Microsoft Build touts Power Apps and Cosmos DB improvements to develop code faster
The annual event has something for traditional developers and newer developers who use spreadsheets and other “low-code” tools. Key announcements this week included the integration of AI technologies with the Microsoft Power FX low-code programming language and improvements to Cosmos DB.
Turn data into dashboards
The Microsoft Power platform enables non-technical users to create, automate, and analyze data on their own and not have to wait for developers to build applications and processes for them. Power BI is a collection of low-code and no-code tools that transform complex data into interactive reports and dashboards. Analysts can use Power Apps to build applications and data processes.
Integrating AI into Power FX will make it easier to use natural language input and “like programming” techniques when developing with PowerApps. The fact that Power FX is a formula-based tool built on Microsoft Excel means that people can write custom code without having to learn traditional programming languages.
Power FX is a “low-code programming language for everyone,” said Greg Lindhorst, Microsoft’s program manager.
While this approach offers many benefits, there are limits to the amount of coding the world can handle. Excel enthusiasts who can create elaborate interactive spreadsheets will be happy to write even more complex functions that can trigger more elaborate dashboards. But casual spreadsheet users will find there is still a steep learning curve as they struggle to keep track of the complex syntax and other pitfalls that drive newbies crazy.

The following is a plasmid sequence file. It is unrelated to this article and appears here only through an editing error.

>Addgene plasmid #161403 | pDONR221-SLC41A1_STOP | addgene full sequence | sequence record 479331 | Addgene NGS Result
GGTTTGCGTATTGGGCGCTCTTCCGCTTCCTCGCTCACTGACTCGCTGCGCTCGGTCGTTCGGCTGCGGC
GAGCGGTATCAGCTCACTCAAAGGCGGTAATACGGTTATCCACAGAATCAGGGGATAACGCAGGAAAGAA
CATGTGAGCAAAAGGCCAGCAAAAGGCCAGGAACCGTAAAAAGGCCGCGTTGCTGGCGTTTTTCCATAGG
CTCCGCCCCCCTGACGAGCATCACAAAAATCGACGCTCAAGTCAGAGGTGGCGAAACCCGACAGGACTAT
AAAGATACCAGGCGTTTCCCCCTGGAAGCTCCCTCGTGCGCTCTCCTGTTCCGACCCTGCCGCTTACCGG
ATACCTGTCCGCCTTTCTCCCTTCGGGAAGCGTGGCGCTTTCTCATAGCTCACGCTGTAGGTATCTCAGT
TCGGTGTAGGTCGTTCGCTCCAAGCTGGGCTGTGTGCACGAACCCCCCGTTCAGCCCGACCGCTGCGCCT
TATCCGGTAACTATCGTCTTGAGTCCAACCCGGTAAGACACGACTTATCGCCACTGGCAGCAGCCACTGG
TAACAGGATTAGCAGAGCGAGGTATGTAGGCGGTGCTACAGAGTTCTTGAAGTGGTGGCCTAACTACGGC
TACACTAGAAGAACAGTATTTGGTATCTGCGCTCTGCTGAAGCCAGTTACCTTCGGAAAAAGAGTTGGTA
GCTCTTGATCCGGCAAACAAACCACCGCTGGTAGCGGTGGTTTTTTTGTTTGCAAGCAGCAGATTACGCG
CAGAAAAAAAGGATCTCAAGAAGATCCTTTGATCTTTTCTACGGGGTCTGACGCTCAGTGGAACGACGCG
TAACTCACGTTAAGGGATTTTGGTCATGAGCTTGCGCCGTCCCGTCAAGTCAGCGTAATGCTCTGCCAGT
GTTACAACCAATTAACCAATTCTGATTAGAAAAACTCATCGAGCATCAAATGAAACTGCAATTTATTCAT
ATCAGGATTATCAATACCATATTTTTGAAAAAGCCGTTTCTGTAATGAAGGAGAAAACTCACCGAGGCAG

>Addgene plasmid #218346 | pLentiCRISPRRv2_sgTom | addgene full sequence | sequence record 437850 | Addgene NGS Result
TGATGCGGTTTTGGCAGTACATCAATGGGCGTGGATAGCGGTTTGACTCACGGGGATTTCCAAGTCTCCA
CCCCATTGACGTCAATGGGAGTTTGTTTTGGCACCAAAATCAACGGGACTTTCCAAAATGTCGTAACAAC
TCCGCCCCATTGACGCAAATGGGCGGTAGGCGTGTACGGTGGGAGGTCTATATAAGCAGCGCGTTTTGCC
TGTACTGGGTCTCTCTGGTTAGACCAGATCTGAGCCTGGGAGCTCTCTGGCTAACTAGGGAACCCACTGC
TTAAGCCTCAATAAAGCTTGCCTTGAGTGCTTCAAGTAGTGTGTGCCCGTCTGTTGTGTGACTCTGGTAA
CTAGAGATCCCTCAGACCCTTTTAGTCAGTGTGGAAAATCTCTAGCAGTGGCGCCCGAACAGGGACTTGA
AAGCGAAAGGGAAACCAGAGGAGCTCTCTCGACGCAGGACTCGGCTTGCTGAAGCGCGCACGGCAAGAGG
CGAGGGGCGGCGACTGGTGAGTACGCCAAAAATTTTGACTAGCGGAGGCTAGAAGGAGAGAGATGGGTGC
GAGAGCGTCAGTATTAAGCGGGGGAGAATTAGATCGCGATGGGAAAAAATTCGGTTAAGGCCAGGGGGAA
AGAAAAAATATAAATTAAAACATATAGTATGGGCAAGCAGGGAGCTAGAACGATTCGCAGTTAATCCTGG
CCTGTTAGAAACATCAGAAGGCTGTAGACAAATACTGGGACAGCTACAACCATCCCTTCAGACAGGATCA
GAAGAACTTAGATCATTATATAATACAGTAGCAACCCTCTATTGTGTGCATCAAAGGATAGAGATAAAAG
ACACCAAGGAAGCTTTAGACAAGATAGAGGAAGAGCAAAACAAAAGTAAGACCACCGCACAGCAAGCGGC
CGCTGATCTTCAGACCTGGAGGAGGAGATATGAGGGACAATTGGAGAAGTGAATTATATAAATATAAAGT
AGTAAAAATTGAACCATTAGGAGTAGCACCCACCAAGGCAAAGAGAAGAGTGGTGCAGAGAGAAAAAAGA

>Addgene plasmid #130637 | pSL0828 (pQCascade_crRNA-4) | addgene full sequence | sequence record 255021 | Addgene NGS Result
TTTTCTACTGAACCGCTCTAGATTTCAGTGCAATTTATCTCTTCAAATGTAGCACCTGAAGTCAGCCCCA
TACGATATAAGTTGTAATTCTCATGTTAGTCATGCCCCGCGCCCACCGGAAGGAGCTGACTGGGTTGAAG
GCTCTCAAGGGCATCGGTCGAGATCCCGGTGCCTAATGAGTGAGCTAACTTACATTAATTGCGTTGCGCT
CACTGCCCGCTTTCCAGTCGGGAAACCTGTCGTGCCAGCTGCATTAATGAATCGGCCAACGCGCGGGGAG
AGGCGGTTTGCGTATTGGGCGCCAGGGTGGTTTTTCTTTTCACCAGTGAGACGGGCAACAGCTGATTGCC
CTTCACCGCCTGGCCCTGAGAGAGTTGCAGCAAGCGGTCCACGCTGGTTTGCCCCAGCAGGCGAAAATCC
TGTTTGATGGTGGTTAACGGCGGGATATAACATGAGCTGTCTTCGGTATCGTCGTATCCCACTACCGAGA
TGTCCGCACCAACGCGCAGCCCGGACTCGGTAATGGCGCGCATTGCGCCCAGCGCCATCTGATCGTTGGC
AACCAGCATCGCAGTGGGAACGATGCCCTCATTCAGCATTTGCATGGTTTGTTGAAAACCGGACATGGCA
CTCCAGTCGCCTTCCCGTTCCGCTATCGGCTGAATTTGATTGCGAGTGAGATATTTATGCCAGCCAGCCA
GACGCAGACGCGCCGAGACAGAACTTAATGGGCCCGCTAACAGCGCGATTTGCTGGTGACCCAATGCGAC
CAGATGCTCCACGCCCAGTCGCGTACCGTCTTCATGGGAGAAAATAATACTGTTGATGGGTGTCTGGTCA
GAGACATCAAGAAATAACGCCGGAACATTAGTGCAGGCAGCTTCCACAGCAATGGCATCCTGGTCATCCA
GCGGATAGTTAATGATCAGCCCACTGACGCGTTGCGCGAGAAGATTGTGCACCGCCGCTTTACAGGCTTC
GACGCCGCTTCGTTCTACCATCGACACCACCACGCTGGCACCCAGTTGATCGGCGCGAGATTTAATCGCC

It’s low code, not no code, after all.
Teams more than video
Power Apps is natively integrated with all Microsoft cloud offerings, including Microsoft Teams (Office 365), Enterprise Apps (Dynamics 365), and Developer Cloud (Azure). With a built-in app studio, Teams is more than just a place for email and video chat. At Microsoft Build, the company has tried to position the remote collaboration tool as a fully customizable platform for application delivery.
This integration could increase the amount of custom code within an organization. While this feature doesn’t mean much to average users, giving teammates the ability to not only chat but also create code could be amazing. Power users could share their code on Teams, and others could expand it.
A few smart tips can save millions of hours of work.
Improvement of the Cosmos database
Cosmos DB is one of Microsoft’s flagship tools on Azure, and it remains one of the easiest and most flexible ways for developers to store data. Microsoft has focused on cost containment and serverless options for Cosmos DB.
The biggest option may be a custom cache. Previously, Azure users could insert a version of Redis to handle bursts in similar traffic. The new cache is optimized for Cosmos DB.
The price of the cache is calculated as a regular instance based on its computing power and RAM size, the most important parameter in deciding how much data to cache. When the cache arrives, there is no cost to Cosmos DB, effectively swapping the seemingly endless exposure of database queries with the fixed monthly cost of a caching machine.
Caching helps with high loads with large bursts of concentrated activity. The Cosmos DB team is also emphasizing the ability to deploy serverless workloads for intermittent applications and those that may still be under testing. The serverless version became generally available from Microsoft Build.
Cosmos DB users tend to be more serious developers with a larger assignment set than powerful spreadsheet users working with the Power BI platform. The new features aim to make it easier and faster for developers to start storing data in Cosmos DB, and also to help contain (or even reduce) costs.
Software development for everyone
Nadella’s goal is to push software development to all corners of the world. He pointed out that the number of developers in non-tech companies has grown faster than the number in tech companies, which makes low-code tools ideal for these environments.
“In the automotive industry, there were more software engineers than mechanical engineers hired in the past year,” he noted in his opening speech.